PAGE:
Annaleigh Ashford Reveals How Broadway’s ‘Sylvia’ Cast Responded to Show-Interrupting Cell Phone User
Tony Award winner Annaleigh Ashford has had to deal with a lot playing a dog on Broadway over the last few weeks — but an audience member taking a cell phone call during a crucial scene was one she probably wasn’t prepared for.
During last week’s matinee performance of Sylvia, the cell phone of an audience member near the front of the stage rang during the emotional climax of the show. While rude, it’s unfortunately the reality of live theater in the 21st century that such things happen. However, this audience member proceeded to actually take the phone call. The conversation and the “shush!” reactions from the surrounding audience members was so disruptive that Ashford and co-star Matthew Broderick had to restart the scene.
Speaking to Playbill after the incident, Ashford points out that since she plays a dog she has had a creative response to phones going off in the theater. She reveals, “We’re very lucky to be in a play that is set up so that if a cell phone rings, I can bark at it. It’s much easier to recognize and acknowledge it and handle it lightly than in other plays. If the same phone goes off more than once, it’s usually somebody who doesn’t know cell phones very well.” However, in this instance it wasn’t a one-and-done accident. Ashford continues, “Well, in this case, the second time it rang she picked it up and answered, and starting talking. It turned into a full conversation. The audience around her started shushing her but she kept talking. We could hear it on stage.”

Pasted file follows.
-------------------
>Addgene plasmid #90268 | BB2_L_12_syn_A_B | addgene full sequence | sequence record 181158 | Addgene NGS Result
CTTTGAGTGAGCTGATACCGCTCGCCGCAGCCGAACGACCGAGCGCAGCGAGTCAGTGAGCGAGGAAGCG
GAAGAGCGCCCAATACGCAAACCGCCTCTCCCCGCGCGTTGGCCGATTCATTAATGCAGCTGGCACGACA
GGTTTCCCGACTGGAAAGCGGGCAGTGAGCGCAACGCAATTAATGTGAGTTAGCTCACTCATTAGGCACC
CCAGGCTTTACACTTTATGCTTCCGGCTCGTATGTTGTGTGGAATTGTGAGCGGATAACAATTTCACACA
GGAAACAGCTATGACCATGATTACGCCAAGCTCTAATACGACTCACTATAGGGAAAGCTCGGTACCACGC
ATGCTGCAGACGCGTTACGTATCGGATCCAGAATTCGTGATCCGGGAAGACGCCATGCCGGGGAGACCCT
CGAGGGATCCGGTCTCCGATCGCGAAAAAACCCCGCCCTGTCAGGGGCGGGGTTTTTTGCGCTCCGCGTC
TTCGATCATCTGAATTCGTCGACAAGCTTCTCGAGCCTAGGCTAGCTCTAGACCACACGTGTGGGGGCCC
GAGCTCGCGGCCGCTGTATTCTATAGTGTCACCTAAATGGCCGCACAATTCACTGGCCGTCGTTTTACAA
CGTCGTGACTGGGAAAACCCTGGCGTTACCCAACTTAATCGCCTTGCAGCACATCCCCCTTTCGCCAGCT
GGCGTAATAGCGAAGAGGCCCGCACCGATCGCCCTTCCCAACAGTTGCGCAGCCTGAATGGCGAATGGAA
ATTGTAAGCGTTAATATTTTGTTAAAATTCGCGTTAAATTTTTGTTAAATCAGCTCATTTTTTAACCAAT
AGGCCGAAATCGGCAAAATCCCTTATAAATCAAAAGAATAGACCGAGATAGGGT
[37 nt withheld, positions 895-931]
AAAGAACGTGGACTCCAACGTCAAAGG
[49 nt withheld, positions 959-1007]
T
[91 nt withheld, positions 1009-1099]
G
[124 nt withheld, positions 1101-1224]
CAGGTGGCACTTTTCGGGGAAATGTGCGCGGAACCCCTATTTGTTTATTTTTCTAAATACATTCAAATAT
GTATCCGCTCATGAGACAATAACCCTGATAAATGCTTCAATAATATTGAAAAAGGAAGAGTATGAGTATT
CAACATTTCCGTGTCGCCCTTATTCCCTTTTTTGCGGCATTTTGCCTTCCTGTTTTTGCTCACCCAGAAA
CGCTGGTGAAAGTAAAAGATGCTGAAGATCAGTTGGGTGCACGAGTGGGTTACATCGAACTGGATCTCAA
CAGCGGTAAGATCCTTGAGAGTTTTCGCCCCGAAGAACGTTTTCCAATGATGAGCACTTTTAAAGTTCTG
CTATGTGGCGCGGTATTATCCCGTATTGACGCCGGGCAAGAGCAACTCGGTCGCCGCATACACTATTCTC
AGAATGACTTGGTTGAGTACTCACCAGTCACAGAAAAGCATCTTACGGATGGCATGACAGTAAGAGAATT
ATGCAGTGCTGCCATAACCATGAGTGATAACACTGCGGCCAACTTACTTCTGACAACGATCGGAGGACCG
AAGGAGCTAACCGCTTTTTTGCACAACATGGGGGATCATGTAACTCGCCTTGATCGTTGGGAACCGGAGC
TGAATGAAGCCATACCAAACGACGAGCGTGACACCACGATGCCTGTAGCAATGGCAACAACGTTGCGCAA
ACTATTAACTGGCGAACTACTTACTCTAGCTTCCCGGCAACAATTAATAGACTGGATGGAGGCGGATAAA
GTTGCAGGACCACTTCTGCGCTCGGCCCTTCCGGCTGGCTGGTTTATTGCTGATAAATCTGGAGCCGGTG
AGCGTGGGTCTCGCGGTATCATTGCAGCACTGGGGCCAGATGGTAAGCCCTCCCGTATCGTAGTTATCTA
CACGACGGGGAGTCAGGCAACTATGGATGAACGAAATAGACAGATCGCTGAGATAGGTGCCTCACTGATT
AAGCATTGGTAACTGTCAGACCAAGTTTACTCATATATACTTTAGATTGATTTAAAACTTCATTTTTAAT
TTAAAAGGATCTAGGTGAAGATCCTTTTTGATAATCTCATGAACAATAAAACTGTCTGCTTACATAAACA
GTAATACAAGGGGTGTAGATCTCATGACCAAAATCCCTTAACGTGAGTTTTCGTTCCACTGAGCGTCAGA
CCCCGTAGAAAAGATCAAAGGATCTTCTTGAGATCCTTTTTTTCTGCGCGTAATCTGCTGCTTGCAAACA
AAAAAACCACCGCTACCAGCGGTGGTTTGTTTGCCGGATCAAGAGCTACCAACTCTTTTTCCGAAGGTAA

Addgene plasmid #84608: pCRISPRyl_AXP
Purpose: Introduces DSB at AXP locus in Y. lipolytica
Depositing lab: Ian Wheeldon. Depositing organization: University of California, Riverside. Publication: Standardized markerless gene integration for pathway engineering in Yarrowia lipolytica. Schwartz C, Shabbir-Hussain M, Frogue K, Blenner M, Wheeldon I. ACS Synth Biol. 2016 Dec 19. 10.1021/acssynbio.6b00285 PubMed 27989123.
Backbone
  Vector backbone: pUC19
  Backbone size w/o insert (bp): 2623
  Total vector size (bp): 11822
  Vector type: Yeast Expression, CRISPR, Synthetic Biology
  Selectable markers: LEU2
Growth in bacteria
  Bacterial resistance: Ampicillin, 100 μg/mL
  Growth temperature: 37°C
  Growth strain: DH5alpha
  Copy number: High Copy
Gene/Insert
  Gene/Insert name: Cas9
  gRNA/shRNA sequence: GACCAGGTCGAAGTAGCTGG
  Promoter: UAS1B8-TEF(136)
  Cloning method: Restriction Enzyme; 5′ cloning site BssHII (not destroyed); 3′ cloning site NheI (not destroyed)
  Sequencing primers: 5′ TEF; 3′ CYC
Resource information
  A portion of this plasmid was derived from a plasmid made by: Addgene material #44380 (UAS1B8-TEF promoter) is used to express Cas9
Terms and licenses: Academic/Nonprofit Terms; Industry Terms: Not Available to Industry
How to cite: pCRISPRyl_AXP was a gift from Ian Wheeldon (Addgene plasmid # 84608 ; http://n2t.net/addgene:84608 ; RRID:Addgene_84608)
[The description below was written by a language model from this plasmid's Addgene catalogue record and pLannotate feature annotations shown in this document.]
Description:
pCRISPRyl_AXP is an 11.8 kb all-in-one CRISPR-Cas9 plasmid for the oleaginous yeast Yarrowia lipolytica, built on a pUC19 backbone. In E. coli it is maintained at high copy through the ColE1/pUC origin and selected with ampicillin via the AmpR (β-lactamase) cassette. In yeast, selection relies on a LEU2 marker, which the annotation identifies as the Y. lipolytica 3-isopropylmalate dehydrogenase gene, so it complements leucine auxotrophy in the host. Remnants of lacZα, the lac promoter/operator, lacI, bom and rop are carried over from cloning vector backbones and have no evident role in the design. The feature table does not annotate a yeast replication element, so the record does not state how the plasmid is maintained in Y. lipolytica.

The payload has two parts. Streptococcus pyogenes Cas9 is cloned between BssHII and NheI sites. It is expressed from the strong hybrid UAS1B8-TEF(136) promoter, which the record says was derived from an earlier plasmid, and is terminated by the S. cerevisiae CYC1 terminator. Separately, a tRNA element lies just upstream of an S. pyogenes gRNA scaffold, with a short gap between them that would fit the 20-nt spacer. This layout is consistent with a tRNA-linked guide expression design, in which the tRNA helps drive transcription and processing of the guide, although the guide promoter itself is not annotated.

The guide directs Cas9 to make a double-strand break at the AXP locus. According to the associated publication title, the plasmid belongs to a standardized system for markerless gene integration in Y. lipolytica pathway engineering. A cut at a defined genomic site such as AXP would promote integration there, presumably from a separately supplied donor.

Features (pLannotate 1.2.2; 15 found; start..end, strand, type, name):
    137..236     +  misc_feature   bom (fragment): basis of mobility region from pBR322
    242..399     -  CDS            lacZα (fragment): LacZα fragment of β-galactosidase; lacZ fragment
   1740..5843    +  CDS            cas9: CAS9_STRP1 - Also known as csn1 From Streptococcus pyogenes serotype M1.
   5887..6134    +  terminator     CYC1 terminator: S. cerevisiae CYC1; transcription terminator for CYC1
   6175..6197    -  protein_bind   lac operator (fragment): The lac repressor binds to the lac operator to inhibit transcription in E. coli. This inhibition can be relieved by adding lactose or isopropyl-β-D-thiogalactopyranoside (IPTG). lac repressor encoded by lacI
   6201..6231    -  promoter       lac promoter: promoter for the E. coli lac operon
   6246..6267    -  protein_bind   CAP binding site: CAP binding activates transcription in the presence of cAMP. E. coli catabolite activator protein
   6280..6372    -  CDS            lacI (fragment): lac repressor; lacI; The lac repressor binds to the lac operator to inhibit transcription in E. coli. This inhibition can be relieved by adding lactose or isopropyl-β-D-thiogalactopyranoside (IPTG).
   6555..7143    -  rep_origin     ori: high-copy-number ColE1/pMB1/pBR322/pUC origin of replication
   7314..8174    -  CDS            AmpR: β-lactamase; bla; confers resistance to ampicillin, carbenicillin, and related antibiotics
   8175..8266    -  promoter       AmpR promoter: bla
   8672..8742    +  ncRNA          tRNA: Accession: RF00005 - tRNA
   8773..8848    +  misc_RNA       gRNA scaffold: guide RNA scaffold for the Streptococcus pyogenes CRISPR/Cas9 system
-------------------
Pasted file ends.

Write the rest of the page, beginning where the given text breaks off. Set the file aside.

She admits that on one hand she believes anyone who answers a phone during a performance must have a damn good reason to do so. She says, “As an actor I always think that if someone does pick up a phone during a performance, something dire must be happening in their lives that is more important than theatre—some kind of tragedy they were attending to, or something. It’s very uncomfortable if you don’t know why they would pick up a phone and talk in the middle of a show.”
In this instance, Ashford tried to “bark” at the caller, but the damage had been done. She says, “It became very clear that the audience was so distracted that they weren’t in the world of the play any more… Because of where we were in the play, Matthew and I realized we couldn’t just pick up where left off. So we told the audience, ‘We’re going to go back, if you don’t mind.’ That got applause. We briefly talked about where to go back to, then Matthew led me into a bow, we took positions, and started the scene again. The audience was with us 100 percent.”
Though most actors would prefer to forget about such experiences, Ashford decided to talk about it to bring attention to why such distracting audience behavior affects performers on stage. She explains, “As actors it is our duty to help educate people on this topic, and help people to understand how much it not only disrupts the storytelling, it disrupts the experience of a lot of people who have spent a lot of money to have that experience. I don’t know what was going on or why they felt they needed to answer the phone. My only hope is that she and her family are OK—and I hope she never does it again.”